Info@NationalCyberSecurity


An over-40-nation alliance led by the US has vowed never to pay ransom to hackers following cyber breaches in an effort to cut off funding for cyber criminal organisations and starve them out.

During the third annual meeting of the International Counter Ransomware Initiative, a US-led global campaign to develop the cooperative resilience of member nations and thwart the efforts of malicious cyber hackers, member nations announced their commitment to not paying ransom payments to hackers.

“This was a really big lift, and we’re still in the final throes of getting every last member to sign, but we’re pretty much there,” a senior administration official told media.

White House deputy national security adviser for cyber and emerging technology Anne Neuberger said the issue of ransomware threats transcends geographical boundaries, and as a result, nations need to work together to combat it before it grows.

“Ransomware is an issue that knows no borders,” said Neuberger.

“And as long as there’s money flowing to ransomware criminals … the problem will continue to grow.”

The new pledge follows a growth in ransomware attacks worldwide, with the US getting hit the hardest. According to Neuberger, 46 per cent of all ransomware attacks for the period targeted organisations and agencies in the US.

Furthermore, according to a report conducted last month by the NCC group, September 2023 holds the new record for the highest number of ransomware attacks ever, reaching 514, a 153 per cent increase year on year.

The pledge is believed to only apply to ransomware attacks targeting government agencies and will not outright ban ransomware payments, a move that has been proposed previously.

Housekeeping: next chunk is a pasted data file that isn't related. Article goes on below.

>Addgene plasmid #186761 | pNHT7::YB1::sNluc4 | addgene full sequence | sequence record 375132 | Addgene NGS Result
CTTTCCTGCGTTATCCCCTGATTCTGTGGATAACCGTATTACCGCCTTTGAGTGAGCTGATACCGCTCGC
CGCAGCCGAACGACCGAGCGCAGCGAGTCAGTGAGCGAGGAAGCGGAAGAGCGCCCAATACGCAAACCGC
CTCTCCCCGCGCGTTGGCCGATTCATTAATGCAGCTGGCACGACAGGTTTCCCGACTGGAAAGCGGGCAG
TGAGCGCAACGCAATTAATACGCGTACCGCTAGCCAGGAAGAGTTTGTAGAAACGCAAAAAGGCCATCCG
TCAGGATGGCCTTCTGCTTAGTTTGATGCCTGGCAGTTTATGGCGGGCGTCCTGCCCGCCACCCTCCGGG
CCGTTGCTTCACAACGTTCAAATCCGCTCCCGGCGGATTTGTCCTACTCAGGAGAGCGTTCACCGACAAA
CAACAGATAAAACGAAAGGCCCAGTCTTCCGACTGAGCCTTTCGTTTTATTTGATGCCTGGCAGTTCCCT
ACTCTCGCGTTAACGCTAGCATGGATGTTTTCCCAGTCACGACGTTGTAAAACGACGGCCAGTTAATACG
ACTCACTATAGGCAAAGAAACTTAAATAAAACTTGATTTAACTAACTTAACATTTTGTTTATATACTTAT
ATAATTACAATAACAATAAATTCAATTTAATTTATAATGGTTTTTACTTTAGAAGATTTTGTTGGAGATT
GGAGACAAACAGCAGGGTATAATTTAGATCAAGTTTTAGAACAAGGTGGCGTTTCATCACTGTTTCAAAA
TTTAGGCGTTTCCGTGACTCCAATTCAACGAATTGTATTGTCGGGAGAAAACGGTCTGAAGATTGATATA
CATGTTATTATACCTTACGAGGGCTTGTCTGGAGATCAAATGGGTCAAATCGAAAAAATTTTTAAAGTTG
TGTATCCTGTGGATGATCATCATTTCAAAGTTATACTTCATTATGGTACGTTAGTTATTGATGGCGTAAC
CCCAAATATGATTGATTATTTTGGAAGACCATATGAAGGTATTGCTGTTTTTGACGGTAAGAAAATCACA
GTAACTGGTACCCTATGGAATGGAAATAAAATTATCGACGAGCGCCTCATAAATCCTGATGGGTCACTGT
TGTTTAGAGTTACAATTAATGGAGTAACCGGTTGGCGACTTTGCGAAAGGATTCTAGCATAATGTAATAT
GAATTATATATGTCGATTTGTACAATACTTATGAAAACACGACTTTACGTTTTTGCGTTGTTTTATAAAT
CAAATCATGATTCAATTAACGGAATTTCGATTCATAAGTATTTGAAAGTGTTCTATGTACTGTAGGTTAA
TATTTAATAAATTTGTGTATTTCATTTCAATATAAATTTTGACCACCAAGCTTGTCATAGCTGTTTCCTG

On the one hand, paying a ransom, while a seemingly easy way out of a data breach, with hackers promising to delete and decrypt stolen data, paints a target on a business’s head as threat actors know it is a target that will pay in the event of a breach.

On the other hand, banning ransomware payments could also have dire consequences, particularly in the critical infrastructure and healthcare industries where not having a quick out could lead to a life-or-death situation.

The banning of ransomware payments is expected to also disproportionately affect smaller businesses, which are ultimately the primary victims of attacks.

“Such a law presupposes that all organisations are able to recover without paying a ransom, which is simply not a realistic assumption at this stage of Australia’s cyber security maturity,” said a blog post by Australian law firm Lander & Rogers.

The agreement to stop paying ransom was just one of three main themes the International Counter Ransomware Committee focused on with its 2023 meeting.

Other focuses included the introduction of new “launching capabilities”, which Neuberger said involved “a project to leverage artificial intelligence to analyse the blockchain to help identify illicit fund flows that are funding ransomware”.

Additionally, committee members will increase their abilities to share information, allowing for more efficient sharing of threat indicators. This will be done via two dedicated platforms.

As a member of the International Counter Ransomware Committee, Australia plays a key role in fighting against ransomware groups.

Last year, Minister for Home Affairs and Cyber Security Clare O’Neil announced that Australia would lead an International Counter Ransomware Task Force, which will work with global agencies to “hack the hackers”.